Zwitscher Machines are complex combinations. They merge the natural with the artificial - the biological and the technological, the organic and the mechanical - to create symbols that are as fascinating as they are illuminating: in addition to the actual chirping, sounds, conversations and thoughts...
Zwitscher Machines can be found in art as well as science, they are hidden in houses or stored in public places, you can carry them in your bag, but you can also install them at home. Wherever they are found, they serve their real purpose: to entice and capture. Zwitscher Machines are beautiful, cunning and ingenious.
Yet it would be an error to assume that these machines have only existed since the Twitter portal took the internet by storm. Even if the mascot of the portal is a bird, a reminder that the site is a place to tweet, the actual invention was made much earlier and in a different context. It was Paul Klee in 1922 who invented the Zwitscher-Maschine in Weimar.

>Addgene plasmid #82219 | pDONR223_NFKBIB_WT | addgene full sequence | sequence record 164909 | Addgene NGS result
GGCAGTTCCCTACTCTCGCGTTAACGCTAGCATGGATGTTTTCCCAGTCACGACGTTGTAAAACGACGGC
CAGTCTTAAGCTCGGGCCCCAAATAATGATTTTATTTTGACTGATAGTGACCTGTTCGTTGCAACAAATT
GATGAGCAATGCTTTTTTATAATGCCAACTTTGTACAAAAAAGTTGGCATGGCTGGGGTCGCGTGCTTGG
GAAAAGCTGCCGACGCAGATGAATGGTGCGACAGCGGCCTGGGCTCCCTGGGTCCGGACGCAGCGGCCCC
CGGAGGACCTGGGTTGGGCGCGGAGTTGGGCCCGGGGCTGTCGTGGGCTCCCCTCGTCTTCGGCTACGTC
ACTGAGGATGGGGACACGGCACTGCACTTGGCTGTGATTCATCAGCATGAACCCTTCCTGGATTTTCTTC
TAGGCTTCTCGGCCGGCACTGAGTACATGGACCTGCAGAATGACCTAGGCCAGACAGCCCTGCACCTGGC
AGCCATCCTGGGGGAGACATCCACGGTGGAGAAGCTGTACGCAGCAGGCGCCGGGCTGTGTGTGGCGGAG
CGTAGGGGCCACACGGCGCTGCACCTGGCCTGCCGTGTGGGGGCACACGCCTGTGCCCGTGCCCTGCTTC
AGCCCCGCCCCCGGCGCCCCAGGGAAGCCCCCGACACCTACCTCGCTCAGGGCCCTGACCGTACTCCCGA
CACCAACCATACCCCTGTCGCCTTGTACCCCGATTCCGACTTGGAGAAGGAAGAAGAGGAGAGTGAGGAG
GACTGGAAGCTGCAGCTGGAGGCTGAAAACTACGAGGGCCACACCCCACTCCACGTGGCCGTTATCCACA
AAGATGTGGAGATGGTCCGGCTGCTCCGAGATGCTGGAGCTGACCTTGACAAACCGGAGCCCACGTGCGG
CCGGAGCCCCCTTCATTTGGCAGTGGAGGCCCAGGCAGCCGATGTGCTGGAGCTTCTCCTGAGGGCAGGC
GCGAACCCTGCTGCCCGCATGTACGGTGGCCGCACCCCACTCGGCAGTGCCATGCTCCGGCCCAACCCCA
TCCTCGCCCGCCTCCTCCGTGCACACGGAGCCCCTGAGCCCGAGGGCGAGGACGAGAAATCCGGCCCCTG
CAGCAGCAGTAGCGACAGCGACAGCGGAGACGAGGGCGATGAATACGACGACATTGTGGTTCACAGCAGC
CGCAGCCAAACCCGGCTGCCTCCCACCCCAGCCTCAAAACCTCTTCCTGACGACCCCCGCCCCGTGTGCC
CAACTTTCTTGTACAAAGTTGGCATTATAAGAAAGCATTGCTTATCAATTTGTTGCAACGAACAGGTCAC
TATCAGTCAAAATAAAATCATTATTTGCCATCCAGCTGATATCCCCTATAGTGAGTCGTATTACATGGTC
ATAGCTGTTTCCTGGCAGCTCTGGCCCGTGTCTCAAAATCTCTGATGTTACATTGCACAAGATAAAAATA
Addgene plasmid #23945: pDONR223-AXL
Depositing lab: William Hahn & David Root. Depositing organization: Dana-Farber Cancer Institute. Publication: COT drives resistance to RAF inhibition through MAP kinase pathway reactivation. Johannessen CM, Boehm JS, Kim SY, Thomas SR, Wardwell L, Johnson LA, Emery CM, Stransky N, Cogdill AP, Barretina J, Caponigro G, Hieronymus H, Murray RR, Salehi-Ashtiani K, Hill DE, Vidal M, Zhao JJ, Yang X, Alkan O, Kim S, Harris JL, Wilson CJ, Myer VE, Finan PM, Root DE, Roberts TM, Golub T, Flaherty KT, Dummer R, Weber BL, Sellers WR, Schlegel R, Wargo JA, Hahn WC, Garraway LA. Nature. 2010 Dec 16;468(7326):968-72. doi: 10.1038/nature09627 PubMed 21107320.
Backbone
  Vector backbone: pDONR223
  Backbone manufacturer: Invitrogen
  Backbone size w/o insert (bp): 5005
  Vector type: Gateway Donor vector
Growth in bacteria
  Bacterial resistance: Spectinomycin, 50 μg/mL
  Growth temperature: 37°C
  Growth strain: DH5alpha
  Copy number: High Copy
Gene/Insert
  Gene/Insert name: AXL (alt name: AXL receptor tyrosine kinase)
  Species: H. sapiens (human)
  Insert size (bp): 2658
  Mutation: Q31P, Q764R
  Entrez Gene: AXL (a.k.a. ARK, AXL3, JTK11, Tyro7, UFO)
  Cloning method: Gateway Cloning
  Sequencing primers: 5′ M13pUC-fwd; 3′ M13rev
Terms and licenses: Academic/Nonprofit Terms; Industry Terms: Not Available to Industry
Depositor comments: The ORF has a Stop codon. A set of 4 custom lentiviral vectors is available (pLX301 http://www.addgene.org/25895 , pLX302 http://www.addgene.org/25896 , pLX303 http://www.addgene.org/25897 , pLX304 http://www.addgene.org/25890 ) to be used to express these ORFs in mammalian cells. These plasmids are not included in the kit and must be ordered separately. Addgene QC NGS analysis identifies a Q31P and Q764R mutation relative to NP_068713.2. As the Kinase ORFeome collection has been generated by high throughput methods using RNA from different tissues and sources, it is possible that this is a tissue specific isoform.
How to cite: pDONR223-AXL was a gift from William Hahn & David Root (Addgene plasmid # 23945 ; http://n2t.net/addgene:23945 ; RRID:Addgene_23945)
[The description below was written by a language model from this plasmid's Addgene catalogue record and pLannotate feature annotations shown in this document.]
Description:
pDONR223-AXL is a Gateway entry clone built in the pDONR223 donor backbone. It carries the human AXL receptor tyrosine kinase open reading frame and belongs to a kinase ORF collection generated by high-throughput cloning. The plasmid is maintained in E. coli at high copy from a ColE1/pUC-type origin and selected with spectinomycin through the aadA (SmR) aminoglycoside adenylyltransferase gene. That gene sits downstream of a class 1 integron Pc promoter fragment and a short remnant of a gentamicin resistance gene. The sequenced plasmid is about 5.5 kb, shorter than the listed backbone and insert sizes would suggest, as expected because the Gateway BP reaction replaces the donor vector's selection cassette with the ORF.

And what does his watercolour of the same name show? Four birds sitting not on a hanging power line, but on a rotating shaft. Thus, the biological and the technological merge: the shaft can be set in motion by a hand crank, causing the birds to move up and down, presumably to produce different sounds, to sing a melody or even a song.
In preparation for the Bauhaus year 2019, this year's summaery revisits Klee's invention in order to search for Zwitscher Machines throughout all of the faculties. What do they look like, where are they, and where are they going? What do they bring together, what leads them to encounter each other? And when they meet what signs or signals come about?
They are projects that combine and confront the natural and the artificial, the organic and the mechanical, the biological and the technological in order to entice, amaze and captivate us.